Inspired by the journey of web developer Shelagh Mullaney, memory-sharing application Memsta allows users to pay homage to loved ones who have passed.
Over the course of 10 short weeks in 2016, the very stars from the sky of web developer Shelagh Mullaney seemed to come crashing down around her. Her mother’s diagnosis with stage four advanced lung cancer was an unspeakable blow for the family, and nothing could have prepared them for the speed at which grief would envelop their day-to-day lives.
The pain of loss was unyielding, though no less so than the words of the indomitable Margaret Mullaney. One particular pearl of wisdom was returned to often by her family:
“In the middle of difficulty lies opportunity.”
And so Shelagh, every inch her mother’s daughter, found that opportunity, took in the warm glow of a simple idea, and seized it. She called it Memsta.
There is only one element of the discourse of bereavement applied in the Memsta application layout, and it sets the tone of the user experience from the offset: “When a loved one passes on, they become a star.” It was a story Mullaney was told as a child, and one she took comfort in in the aftermath of her family’s loss. The idea made it easier for her to sleep at night, and it is beautifully immortalized in the shining latticework of compassion and community that expands every day on Memsta.
Memsta, which is available for free, allows users to create a profile and upload their own stars, upon whose page they can then share written tributes, photo and video memories, and songs of importance. A star can be private, in which case new users must be invited to view it in order to add their own posts, or public, available through the Memsta search system. The idea here is that sharing is cathartic; in a frightening time, it is no small thing to feel less alone. An optional journal feature is also available for users to chronicle their own journeys. Its questions and prompts are broad and unobtrusive, but brimming with tenderness: “Did you have any meaningful conversations today?” and “How might you make tomorrow better?”
The design of the Memsta star was the very first challenge undertaken by Mullaney’s development team; an unconventional way to begin a project of such sweeping scale, but certainly not an illogical one. Heart was always at the core of the enterprise. This is also why, despite all odds, Mullaney was absolutely determined to launch Memsta on the anniversary of her mother’s passing. Fuelled by purpose, she worked fast, resolving that simplicity was key and that the project’s first form would be an MVP, or minimum viable project, one with just enough features to satisfy early users and provide inspiration for new features in the future.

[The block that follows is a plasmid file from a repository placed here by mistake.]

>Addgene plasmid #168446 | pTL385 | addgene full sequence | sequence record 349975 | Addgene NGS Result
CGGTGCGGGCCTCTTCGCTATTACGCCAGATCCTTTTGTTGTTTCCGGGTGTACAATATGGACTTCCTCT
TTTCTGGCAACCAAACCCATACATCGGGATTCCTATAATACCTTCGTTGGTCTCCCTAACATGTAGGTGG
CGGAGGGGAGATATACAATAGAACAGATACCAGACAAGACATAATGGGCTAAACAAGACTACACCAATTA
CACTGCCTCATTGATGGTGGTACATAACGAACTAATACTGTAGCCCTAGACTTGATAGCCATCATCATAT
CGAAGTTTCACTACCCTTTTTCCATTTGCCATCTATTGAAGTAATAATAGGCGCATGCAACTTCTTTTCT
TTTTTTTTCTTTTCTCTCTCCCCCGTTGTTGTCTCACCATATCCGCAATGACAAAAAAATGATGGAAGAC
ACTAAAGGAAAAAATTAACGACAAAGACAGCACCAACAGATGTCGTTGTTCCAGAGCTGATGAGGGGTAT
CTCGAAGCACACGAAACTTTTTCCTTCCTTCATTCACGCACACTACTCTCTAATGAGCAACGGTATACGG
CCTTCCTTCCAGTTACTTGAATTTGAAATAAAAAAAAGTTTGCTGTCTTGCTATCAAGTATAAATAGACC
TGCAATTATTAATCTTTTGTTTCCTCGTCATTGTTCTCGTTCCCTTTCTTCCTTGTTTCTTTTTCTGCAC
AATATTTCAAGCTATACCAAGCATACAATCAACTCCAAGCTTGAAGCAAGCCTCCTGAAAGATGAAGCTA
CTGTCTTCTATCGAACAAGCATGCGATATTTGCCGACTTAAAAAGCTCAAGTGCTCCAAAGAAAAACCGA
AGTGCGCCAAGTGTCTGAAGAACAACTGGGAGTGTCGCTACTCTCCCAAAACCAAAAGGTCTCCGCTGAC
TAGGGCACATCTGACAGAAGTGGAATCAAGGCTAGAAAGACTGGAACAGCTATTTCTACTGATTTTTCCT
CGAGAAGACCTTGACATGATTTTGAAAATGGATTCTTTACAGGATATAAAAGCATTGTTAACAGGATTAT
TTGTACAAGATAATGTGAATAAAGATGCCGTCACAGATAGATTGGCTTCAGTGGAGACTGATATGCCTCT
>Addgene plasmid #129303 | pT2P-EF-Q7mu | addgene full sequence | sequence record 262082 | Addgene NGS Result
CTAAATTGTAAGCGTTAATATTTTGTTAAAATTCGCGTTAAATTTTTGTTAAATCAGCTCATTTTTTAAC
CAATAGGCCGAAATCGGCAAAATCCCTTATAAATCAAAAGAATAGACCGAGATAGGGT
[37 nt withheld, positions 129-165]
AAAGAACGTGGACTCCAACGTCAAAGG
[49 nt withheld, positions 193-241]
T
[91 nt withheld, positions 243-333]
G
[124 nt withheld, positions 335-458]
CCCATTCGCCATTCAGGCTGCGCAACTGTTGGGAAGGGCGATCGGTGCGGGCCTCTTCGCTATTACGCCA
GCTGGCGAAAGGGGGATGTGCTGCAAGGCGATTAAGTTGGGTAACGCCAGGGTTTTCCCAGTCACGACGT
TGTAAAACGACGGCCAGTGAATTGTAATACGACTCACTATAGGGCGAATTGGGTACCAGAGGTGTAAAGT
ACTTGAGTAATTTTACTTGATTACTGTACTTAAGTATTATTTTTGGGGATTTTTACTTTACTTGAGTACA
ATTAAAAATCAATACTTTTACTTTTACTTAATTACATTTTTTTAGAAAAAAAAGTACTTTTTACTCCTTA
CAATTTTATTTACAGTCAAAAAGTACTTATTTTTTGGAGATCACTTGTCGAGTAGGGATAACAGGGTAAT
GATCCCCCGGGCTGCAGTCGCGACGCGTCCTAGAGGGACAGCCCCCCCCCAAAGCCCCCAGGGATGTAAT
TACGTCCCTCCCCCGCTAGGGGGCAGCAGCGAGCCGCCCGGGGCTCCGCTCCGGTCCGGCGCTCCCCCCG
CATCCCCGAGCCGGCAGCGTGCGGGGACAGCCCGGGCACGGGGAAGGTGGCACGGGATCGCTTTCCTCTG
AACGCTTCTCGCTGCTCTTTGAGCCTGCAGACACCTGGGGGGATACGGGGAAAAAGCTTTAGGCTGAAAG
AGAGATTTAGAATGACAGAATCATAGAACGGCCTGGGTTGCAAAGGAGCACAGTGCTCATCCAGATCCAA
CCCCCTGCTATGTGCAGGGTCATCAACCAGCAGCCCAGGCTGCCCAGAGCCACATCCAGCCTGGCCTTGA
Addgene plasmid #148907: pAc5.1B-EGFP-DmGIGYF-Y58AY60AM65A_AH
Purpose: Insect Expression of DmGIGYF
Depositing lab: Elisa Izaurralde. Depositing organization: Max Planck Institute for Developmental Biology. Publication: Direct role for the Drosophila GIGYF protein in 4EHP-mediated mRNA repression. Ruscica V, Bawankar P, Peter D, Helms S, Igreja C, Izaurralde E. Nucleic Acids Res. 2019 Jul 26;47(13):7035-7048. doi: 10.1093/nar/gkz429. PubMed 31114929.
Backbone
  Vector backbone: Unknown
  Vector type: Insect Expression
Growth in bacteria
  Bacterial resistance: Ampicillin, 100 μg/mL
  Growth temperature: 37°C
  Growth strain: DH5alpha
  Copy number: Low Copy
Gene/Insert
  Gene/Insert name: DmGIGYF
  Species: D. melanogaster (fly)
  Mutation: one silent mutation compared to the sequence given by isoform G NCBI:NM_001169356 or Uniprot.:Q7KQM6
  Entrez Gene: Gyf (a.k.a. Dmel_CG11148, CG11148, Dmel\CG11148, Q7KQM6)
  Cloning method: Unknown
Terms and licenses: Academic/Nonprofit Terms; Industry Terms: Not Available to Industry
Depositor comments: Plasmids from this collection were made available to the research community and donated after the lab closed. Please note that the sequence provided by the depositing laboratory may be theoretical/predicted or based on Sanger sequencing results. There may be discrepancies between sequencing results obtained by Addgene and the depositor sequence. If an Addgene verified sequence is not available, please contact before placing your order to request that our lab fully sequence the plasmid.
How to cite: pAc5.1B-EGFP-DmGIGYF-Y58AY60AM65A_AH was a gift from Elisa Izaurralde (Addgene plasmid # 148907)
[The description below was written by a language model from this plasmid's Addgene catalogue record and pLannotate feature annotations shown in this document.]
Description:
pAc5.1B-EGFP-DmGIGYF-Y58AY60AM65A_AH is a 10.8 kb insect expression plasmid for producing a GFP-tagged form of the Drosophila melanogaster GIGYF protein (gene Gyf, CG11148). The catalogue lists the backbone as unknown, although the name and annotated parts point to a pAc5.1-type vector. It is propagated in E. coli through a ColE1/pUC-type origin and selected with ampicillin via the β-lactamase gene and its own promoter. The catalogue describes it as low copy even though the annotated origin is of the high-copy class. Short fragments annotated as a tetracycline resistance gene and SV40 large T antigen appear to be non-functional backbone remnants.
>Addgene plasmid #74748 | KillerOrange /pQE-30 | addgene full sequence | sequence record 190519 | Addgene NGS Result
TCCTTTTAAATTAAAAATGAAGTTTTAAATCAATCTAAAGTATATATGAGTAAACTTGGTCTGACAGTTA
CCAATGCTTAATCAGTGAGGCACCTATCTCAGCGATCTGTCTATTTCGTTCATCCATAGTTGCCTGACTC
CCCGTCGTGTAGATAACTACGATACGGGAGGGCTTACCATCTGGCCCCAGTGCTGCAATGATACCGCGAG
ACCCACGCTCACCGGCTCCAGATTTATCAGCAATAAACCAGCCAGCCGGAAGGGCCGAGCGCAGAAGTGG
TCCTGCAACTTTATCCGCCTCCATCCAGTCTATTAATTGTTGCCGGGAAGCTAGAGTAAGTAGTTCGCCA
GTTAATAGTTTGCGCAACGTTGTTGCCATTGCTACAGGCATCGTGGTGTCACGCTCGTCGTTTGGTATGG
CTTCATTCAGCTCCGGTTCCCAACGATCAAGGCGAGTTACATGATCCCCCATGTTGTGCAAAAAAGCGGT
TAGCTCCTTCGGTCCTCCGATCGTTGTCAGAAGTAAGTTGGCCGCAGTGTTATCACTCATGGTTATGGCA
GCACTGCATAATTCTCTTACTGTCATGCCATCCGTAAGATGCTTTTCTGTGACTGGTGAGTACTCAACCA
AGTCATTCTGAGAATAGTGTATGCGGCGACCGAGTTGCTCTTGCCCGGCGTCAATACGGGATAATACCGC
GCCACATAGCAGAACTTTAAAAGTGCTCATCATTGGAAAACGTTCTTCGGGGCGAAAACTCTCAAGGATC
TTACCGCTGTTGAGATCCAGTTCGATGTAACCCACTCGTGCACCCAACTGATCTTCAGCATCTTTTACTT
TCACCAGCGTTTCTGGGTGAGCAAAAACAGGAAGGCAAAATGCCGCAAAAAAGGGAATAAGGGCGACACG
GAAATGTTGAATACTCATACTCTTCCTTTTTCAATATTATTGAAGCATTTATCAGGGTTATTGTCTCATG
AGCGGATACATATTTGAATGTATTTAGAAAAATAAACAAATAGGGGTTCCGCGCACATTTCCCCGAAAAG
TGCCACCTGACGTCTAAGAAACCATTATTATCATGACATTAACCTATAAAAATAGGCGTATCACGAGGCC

There are many who argue that the sphere of web development is not the most appropriate industry for the production of grief management tools. In a time of intense vulnerability, many of those who mourn a loved one fear the often-brutalizing effects of insensitivity. The raw feelings grief draws out can be anxiety-provoking to share. A program will never know empathy, and so it can seem easier to scoff and turn away than to trust.
But the headspace in which Mullaney designed Memsta is apparent in every aspect of its interface.
“I can’t promise Memsta will heal your pain,” she said in a UX Planet post. “In fact, I don’t believe the pain from losing someone you love so dearly can ever be completely healed. But what I do believe is that using Memsta might make the journey a little easier.”
Memsta is not some vacuous digital sinkhole or sounding board for the raw emotionality that colors us as people, sucking us in and brushing us off in the process. The application does not presume to preach about what any loss should mean. Instead, it provides a gently-formed space where that experience can be explored by all who it affects.
For Shelagh Mullaney, the creation of Memsta was a way of restoring the stars to a darkened sky. Her dedication of the app reads: “To the wonderful, kind, caring, loving woman who always put others before herself. You inspired me to build Memsta and share it with the world.” And for that, over the heads of so many Memsta users, the stars shine a little brighter each day.